Learn what Brinks Home Security lawsuits are out there, and how to take action…

Lawsuits against Brinks Security

Brinks is a well known security provider, including home and business security. However, no matter how popular they are, they remain at the center of many consumer complaints.

In this article, we’ve pulled together information on the lawsuits and other legal actions taken against them.


Technically “yes” and “no”. This is where things get a bit complicated. Yes, people can sue Brinks, but as a customer, you can’t. Why not? Because the language in your user agreement and contract with Brinks is designed to protect the company, so it prohibits you from filing a lawsuit against them.

But it’s not all bad. You still have options. As stipulated in your agreement, you can still file a lawsuit against Brinks in small claims court, or use consumer arbitration.

We are biased, but consumer arbitration is an easier, often faster, route to take. Plus, we can help you with it.

What is a class action lawsuit? Can I file one against Brinks?

A class action lawsuit is a type of lawsuit brought against a company by a group. It is meant for situations where a lot of people have the same complaint against the company, so instead of all hundred or thousand individuals filing a single claim, they all come together to file a group claim.

Unfortunately, the language in your user agreement will likely prohibit you from joining in a class action lawsuit, or starting one.

Here at FairShake, we are reinventing the Brinks lawsuit process. Complaints against the company happen all the time and users are often concerned about the same thing: what legal rights they have when the company does something wrong. Rather than going for the class action lawsuit, we’ll file a personalized legal document against Brinks. What’s more, we’ll guide you through what comes next.

As a Brinks customer, what options do I have for a lawsuit?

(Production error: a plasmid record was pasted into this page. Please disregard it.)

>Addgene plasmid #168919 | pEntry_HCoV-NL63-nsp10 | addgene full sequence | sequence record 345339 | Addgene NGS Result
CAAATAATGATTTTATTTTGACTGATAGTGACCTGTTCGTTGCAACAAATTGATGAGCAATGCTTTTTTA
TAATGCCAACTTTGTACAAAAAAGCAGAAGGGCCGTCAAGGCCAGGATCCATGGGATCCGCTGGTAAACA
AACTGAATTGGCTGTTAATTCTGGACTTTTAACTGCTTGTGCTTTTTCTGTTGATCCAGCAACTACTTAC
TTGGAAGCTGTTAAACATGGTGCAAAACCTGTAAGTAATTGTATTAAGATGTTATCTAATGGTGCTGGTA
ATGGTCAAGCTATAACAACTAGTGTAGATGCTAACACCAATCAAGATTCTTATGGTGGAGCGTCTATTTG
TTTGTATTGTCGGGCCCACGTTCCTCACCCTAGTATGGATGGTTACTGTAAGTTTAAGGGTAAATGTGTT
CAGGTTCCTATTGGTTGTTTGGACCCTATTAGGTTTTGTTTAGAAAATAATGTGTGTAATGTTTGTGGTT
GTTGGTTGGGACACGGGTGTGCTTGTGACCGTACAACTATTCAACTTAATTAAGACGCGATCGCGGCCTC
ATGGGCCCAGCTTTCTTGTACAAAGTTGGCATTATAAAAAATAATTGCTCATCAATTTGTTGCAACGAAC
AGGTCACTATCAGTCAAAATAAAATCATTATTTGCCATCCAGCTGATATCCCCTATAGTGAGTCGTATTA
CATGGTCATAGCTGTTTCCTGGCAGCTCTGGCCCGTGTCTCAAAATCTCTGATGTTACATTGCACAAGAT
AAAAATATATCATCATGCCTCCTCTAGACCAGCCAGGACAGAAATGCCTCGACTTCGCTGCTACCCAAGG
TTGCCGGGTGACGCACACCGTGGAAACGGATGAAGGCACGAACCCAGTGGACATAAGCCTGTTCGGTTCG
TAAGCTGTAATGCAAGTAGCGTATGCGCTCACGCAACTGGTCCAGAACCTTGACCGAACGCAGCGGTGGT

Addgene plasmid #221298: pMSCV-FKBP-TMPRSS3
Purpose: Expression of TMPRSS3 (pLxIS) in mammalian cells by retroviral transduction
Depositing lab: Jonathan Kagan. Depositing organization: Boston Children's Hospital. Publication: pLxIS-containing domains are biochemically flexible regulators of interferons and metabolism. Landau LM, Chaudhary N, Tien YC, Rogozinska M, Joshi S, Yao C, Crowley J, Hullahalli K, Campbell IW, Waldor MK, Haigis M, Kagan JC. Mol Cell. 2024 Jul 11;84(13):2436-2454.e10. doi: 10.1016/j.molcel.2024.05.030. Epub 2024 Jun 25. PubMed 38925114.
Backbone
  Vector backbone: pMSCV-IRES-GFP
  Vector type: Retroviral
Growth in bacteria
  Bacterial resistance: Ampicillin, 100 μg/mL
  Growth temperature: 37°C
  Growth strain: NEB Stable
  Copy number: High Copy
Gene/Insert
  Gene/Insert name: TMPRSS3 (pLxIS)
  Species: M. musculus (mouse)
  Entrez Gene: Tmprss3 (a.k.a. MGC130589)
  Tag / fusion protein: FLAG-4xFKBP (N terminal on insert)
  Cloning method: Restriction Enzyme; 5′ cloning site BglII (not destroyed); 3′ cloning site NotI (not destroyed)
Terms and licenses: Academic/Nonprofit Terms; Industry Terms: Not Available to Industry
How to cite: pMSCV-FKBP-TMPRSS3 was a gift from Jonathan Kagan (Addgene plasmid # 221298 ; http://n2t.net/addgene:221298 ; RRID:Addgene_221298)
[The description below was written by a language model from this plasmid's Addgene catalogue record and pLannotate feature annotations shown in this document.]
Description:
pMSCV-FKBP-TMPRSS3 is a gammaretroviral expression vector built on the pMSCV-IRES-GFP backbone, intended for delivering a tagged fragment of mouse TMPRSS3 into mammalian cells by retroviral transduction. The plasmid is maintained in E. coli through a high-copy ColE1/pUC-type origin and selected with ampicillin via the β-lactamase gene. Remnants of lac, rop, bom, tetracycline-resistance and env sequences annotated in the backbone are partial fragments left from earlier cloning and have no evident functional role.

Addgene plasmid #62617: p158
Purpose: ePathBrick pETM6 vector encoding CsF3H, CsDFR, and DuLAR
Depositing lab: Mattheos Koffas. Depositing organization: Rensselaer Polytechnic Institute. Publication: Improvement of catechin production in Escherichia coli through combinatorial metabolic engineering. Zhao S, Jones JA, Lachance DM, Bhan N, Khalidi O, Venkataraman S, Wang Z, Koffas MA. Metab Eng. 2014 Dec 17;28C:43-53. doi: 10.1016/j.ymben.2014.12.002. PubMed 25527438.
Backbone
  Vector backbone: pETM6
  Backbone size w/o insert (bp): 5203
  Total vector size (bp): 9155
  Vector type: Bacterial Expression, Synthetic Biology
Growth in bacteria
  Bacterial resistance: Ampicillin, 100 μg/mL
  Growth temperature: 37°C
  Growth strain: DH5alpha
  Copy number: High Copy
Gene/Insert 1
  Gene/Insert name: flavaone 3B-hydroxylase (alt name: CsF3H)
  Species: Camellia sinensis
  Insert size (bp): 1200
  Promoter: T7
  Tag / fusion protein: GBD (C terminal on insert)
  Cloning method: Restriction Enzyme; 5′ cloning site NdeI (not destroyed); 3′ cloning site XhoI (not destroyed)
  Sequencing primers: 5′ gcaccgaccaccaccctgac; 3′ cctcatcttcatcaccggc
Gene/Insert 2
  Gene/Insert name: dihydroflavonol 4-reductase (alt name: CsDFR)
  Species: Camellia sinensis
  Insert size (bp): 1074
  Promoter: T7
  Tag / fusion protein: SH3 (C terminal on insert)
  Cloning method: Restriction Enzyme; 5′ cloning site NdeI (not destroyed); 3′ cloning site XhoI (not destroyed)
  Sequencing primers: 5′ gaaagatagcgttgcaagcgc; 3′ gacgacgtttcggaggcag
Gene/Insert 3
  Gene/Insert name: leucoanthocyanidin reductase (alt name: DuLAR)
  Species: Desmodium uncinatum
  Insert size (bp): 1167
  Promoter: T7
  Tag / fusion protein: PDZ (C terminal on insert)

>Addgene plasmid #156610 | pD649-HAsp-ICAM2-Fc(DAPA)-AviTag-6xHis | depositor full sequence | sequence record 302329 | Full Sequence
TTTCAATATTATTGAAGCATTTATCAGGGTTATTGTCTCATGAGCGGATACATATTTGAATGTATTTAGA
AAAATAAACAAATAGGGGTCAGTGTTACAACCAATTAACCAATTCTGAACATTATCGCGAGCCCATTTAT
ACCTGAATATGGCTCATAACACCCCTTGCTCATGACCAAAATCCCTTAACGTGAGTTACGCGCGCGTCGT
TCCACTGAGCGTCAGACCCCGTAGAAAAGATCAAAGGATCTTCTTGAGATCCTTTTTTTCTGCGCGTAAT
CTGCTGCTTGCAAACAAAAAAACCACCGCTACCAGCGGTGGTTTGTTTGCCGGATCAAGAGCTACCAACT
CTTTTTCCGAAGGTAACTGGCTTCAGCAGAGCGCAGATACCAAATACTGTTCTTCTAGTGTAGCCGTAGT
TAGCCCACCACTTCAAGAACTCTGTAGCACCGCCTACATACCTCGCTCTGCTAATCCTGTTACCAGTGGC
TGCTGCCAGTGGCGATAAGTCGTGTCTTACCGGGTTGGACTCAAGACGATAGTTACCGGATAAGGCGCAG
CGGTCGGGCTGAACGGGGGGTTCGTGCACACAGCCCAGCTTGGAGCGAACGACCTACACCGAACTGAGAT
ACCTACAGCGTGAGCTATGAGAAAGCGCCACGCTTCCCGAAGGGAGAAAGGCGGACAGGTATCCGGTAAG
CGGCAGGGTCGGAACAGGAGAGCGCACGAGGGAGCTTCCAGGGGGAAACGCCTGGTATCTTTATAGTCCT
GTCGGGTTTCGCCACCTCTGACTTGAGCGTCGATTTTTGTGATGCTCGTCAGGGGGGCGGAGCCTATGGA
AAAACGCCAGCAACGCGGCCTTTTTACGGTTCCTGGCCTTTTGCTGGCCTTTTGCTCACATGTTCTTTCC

If you are a Brinks customer, and they did something wrong or made a mistake and won’t cop to it, you can do things like file a complaint with your bank or report them to the BBB so that others know what happened.

But legally you have two things you can do:

  • You can sue Brinks in small claims court, but that means a lot of complicated legal paperwork, small claims court fees, and a court hearing you are required to attend.
  • Or, you can do things from the comfort of your home. With consumer arbitration, an option laid out in your user agreement, you can use an independent arbitrator (just like a judge). They will listen to your case, and if they decide Brinks should make up for what they did, they will force the company to compensate you. We at Fair Shake help you by making this process simple and convenient.

Recent and Notable Brinks Lawsuits

Class Action: Failure to Pay Overtime to Security Employees

Employees have come together in a class action suit against the company for failing to pay their security personnel overtime.  A lawsuit was filed claiming that the company failed to provide employees with accurate wage statements, failed to pay for overtime wages, and had no uniform policy for paying their employees the right wages for overtime. The complaint says they did not give their employees accurate itemized wage statements that showed things like hourly rates during the pay period, hours worked, or gross wages earned. They were also accused of not allowing their employees, at Brinks Incorporated, to take uninterrupted meal breaks because of their work schedules.

Class Action: Sales Consultants Not Reimbursed for Expenses

Others claim they failed to reimburse for their armored car drivers and their overtime hours, in direct violation of employment laws for multiple states where lawsuits are cropping up, including Washington and California.

From Class Advocate:

Based upon reports from current and former employees, this investigation led to a class action lawsuit against Brinks on behalf of employees that had or have outside sales positions. These sales positions had titles of “Security Sales Consultant” or “Business Security Consultant” or “Business Sales Representative.” These employees were required to pay out of pocket certain business related expenses such as for example mileage.

Brinks violated California law by failing to reimburse these former and current employees these required business expenses.